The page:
Texas is apparently considering a budget that requires a Title IX-esque balancing act for those universities which host centers for students whose sexual appetites fall into politically fashionable categories. According to Inside Higher Ed, Centers promoting “traditional values” would necessarily receive funding equal to that given to GLBTQAZetc student centers.
I’m undecided as to whether this is a good idea, and I grow tired of the increasingly vapid phrase “traditional values” (the words could mean anything at all in a few decades). It’s interesting, though, that almost every commentator on the linked story embraced a strawman when critiquing the legislation. Back in my foolish youth when I thought it unfair that we had Mother’s Day and Father’s Day but not “Kid’s Day,” I was told that every day was Kid’s Day. The commentators take the same approach, declaring that every day is heterosexual day, and we therefore need no centers to support our nonexistent struggles. They point out that heterosexuals are a majority; they say heterosexuality is the underlying assumption while “alternatives” are deemed exactly that; they say non-heterosexuals are mocked & bullied by homosexuals; and they say a great many other things of this nature. In short, they claim the entire culture implicitly supports heterosexuality, so non-heterosexuals actually need societal add-ons like campus “centers” for the support they want. This all makes heterosexuality centers seem rather silly (and so they are). The only problem is that the bill allegedly calls for “traditional values” centers.
If that phrase means anything at all in the hands of legislators and voters, it’s probably something along the lines of chastity–seeking out marriage as sexuality’s expression and refraining from having sex apart from it. At the very least, this is a fairer description of the content of “traditional values” than the mere “insert tab A into slot B” of heterosexuality. But what does this do to the objections? The chaste aren’t exactly a solid majority on college campuses, and it seems that popular media make their representation appear smaller than it is. People typically assume that dating relationships involve sexual activity, and those who refrain are deemed rather unusual. Indeed, these strange people are often mocked for missing out on the great fun of promiscuity or foolishly passing over opportunities to take test drives. Their significant others frequently pressure them into being unchaste. Television, movies, and games add to this pressure by making unchastity the attractive norm. Many of them find it difficult to maintain a chaste lifestyle in the face of this pressure, and yet when they try to ritualize their intentions with things like purity rings and pledges, they’re just mocked all the more. Unlike homosexuals, the chaste don’t even have the comfort of the unwavering support offered in virtually every mainstream media outlet. In short, every day is unchastity day at American colleges and universities. If that kind of reasoning justifies centers for alternative sexuality, as the commentators seem to believe, how much more does it justify a student center for traditional values?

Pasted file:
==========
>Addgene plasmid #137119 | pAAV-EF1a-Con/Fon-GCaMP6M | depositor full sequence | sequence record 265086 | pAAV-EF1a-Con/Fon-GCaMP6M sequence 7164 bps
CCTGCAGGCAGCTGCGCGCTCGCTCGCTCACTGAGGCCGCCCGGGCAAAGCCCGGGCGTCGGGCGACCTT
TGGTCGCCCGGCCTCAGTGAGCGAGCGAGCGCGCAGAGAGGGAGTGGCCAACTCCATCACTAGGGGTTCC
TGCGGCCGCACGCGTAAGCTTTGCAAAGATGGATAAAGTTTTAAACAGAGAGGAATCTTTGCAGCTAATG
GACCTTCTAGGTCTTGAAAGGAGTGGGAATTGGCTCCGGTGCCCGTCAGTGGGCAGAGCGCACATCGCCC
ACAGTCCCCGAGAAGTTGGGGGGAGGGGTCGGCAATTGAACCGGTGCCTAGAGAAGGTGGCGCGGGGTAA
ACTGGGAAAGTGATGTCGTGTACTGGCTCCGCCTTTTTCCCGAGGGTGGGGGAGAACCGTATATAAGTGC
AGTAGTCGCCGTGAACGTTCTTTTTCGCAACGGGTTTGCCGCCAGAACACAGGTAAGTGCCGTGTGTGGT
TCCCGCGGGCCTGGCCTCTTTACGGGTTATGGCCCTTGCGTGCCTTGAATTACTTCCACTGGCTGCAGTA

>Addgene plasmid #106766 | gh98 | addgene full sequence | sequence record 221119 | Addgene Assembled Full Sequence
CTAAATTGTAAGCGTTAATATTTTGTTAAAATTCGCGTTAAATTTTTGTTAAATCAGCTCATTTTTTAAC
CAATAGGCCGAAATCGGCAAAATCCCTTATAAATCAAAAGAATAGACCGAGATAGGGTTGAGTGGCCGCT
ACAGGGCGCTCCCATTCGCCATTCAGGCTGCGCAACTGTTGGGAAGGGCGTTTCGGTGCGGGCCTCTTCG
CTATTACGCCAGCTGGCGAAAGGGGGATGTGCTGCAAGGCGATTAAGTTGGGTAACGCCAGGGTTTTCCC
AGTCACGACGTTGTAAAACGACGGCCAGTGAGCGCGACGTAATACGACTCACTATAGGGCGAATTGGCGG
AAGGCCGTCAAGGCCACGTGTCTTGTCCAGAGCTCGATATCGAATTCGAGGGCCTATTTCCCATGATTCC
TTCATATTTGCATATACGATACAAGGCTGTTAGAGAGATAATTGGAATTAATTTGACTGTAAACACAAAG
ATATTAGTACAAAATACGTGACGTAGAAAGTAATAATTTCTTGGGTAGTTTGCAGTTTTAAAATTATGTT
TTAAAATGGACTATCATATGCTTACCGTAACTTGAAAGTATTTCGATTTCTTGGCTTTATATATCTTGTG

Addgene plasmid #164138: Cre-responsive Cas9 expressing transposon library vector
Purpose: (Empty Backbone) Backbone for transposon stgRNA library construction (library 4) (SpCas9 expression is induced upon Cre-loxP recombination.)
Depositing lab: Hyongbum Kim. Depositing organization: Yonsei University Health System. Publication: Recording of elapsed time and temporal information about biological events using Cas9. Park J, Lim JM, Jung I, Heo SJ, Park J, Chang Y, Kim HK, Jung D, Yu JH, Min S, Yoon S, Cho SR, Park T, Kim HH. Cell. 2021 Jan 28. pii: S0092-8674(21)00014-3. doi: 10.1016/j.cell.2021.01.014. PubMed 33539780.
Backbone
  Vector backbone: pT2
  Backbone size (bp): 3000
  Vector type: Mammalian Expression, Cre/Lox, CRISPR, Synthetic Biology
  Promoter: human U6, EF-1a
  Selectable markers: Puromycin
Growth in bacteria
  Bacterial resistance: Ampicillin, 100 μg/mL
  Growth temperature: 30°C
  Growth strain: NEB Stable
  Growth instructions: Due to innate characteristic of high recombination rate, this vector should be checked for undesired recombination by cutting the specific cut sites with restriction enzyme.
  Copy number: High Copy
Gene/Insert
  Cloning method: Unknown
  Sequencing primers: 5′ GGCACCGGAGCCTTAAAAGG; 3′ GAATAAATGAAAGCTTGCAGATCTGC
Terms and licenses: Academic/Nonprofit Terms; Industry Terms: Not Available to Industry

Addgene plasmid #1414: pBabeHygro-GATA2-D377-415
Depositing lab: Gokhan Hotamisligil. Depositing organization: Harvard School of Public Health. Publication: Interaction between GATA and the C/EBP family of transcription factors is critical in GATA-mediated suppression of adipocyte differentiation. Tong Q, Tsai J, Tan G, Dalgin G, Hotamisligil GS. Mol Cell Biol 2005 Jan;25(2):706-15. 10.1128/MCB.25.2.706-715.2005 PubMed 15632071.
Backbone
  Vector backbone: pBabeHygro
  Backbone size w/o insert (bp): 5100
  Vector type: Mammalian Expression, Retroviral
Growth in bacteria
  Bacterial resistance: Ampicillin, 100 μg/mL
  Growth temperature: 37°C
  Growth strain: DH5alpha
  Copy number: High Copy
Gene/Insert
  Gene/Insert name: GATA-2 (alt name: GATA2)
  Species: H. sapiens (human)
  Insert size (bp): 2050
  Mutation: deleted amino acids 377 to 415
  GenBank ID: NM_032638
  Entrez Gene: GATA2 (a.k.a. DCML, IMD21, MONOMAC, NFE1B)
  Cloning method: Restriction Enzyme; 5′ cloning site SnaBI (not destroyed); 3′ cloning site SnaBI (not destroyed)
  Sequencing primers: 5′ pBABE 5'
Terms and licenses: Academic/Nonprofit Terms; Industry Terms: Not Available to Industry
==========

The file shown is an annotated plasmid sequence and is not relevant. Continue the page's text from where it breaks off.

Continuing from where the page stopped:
That doesn’t mean that this line of reasoning is adequate justification for centers of any kind, and even if it were, it wouldn’t mean that chastity centers are a good idea. The very fact that its offered up by politicians is enough to make me skeptical. Nevertheless, if there’s anything to be learned from this line of reasoning, it’s that there are vast forces arrayed against those who want to be chaste. They could use some support from sympathetic family, friends, and churches. Simply handing them over to that same vast array of forces and saying “remember not to have sex” as they’re led away isn’t going to cut it anymore.